PGA Professional Nathan Studtmann introduces a fast and efficient way for instructors to have their own teaching studio
BY TONY L. STARKS
The Studtmann family has owned and operated the First Galena Corporation since 1980. What began as a real estate firm, has evolved over the years into building custom affordable homes using modular and panelized construction. Deb is the architect; Paul is the company’s president; and their son, Nathan, is a PGA Professional.
If you’re unfamiliar, modular homes are houses that are built offsite and then assembled on property. It’s like if Ikea went into the housing business. “In 1990 my dad visited a modular home factory in Dyersville, Ohio and was blown away. He came back thinking we can build and sell these ourselves,” describes Nathan. “My mom, being the architect, was opposed to it at first. I remember her saying ‘I’m a designer, I don’t build shoebox homes.’ But eventually they agreed on the idea, and it’s become a very successful business for us.”
Over the last 25-plus years First Galena has built more than 700 homes, some of which have sold for north of $2 million.
Nathan is now leaning on his experience as a PGA Professional to further expand the business with the introduction of modular and mobile golf instruction studios.
The genesis of Nathan’s idea rest with recent changes to the golf-instruction landscape. Indoor lessons are a staple throughout the industry. For evidence, look no further than the strong numbers GOLFTEC has put up over the last several seasons: they’ve enjoyed a 98 percent increase in revenue since 2010. In fact, it was Nathan’s own experience at GOLFTEC that really kick started things.
After graduating from the PGA Golf Management University program at Ferris State, Studtmann began working at GOLFTEC. There he learned the nuances of teaching indoors and utilizing technology to help his students improve. Upon returning to his hometown to take a job as a teaching pro at a nearby resort, he felt like he was providing his students with an inferior experience. Without the privacy of a teaching studio and the use of state-of-the-art tech, he saw his students wanting more.
While listening to other instructors voice similar opinions at a teaching summit in Chicago, he was struck with it. “What if I could somehow create a modular teaching studio that was movable?” he says. “One of the things I heard from a lot of teaching pros is that they would love to have a studio, but facility management or their club’s owner wouldn’t fund it. The financial and logistical barriers were too much to overcome. I thought, what if I could give them an affordable way to build it themselves and not have to fix it to the real estate – it would be considered personal property. It could come with them wherever they go in their careers.”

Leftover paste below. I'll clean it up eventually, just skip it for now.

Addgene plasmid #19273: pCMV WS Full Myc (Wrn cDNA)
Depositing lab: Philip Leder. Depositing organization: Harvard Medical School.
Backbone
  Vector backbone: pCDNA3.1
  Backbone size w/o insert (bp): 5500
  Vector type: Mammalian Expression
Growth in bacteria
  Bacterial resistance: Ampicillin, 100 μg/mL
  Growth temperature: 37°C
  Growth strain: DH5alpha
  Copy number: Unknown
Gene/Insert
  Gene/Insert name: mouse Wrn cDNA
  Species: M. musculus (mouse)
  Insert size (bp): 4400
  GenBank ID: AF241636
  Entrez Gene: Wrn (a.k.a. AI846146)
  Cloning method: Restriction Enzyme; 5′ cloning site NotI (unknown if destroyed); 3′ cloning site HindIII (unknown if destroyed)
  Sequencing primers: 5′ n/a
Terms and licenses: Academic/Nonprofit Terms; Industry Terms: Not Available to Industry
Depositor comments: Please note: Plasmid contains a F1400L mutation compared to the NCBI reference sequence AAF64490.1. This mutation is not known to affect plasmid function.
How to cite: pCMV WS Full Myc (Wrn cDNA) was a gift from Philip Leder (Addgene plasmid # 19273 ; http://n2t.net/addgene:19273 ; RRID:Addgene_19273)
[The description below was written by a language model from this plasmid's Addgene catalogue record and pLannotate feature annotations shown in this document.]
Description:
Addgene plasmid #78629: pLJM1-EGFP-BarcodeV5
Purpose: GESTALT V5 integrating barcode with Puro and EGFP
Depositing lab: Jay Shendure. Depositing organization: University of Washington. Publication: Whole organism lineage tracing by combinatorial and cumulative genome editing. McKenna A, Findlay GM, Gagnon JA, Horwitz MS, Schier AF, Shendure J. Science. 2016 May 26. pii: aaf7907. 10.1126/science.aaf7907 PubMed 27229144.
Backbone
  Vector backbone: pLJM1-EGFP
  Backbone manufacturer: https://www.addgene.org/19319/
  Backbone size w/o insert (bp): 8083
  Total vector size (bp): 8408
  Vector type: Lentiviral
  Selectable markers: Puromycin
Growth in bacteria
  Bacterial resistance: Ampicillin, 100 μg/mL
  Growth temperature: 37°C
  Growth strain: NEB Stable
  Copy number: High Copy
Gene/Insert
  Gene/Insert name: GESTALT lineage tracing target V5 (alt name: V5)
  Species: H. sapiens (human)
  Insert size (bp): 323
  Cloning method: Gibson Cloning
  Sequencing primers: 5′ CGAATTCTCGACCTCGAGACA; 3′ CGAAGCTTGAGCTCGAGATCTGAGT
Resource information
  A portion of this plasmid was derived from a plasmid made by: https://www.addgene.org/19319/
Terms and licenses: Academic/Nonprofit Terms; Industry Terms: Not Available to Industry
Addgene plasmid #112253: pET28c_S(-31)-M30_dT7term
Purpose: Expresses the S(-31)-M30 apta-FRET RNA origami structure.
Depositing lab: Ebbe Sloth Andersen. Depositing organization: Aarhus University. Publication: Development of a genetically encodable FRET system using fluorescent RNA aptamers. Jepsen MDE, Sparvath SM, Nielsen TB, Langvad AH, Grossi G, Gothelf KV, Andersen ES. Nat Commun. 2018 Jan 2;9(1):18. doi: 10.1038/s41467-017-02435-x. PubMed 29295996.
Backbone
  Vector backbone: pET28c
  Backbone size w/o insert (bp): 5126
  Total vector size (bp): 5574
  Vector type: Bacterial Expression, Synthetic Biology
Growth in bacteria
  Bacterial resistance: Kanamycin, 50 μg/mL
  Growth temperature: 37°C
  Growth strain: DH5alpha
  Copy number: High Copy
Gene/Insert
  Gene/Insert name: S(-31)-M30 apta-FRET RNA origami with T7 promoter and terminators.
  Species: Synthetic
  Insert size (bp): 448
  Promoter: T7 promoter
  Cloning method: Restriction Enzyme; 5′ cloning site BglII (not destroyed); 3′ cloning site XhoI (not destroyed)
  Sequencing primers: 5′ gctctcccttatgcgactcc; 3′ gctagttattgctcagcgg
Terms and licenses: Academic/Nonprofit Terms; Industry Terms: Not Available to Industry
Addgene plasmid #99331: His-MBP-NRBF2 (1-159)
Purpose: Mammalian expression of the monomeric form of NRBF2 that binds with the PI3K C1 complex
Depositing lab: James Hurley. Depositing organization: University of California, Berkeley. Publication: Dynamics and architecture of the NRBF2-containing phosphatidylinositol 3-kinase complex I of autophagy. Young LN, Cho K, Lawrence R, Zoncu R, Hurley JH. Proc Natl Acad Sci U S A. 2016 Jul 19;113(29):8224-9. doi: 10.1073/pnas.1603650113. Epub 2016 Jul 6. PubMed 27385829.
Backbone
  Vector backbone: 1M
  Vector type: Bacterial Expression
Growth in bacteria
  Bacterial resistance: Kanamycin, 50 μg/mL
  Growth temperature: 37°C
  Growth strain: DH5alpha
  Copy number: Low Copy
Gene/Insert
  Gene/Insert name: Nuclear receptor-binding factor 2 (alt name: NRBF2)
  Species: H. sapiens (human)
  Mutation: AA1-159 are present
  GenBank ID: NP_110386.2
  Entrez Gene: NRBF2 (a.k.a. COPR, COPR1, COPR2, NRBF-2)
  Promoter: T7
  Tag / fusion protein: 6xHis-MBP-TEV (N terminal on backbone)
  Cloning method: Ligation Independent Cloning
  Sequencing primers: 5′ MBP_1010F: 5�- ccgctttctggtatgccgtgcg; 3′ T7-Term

It took Studtmann almost three years to build the first working prototype. Mobility was a challenge, but he was able utilize a patented design from the family company that allows the trailer to be inconspicuously integrated into the floor. He now designs the structures himself, crediting the family business with providing the foundation for him to do so.
“I’ve watched my mom over the years, and saw firsthand how she takes modular construction and still creates these beautiful, creative designs,” he says. “I’ve learned everything from her, and now I’m applying that to the design of our golf studios.”
The company now offers a dozen stock models (six double-bay and six single-bay options), all of which Studtmann designed himself. In addition, he has the ability to custom build a studio to fit the aesthetics of any facility. It would take approximately a month for a custom design to be built, which, in most cases, is a fraction of the time it would take to build an onsite studio from the ground up.
The largest custom project he’s completed thus far belongs to Northwestern University’s golf teams. “When you hit indoors it’s a double bay,” Studtmann describes. “But the wall opens up and allows up to six members of the team to hit outdoors all at once.”
First Galena has garnered attention from a few other universities looking to offer first-class indoor practice conditions for their golf teams. They have also caught the eye of several high-end private clubs. However, Studtmann believes the model can appeal to every type of golf facility.
“I see some of these smaller facilities as the ones who could benefit the most from it. It’s a place to grow their connection with current golfers and also begin to attract new players who want to learn the game,” he adds.
The units come with hitting mats and nets already included, as well as the infrastructure to house technology such as launch monitors, TV screens or simulators.
“For the future, we’re looking to include an educational package with the units when they’re sold. So we can help instructors better utilize the studio and the technology it can house,” describes Studtmann. “We want to make it turnkey. Not only would we give them the necessary tools, but also train them on what they need to know to be successful.”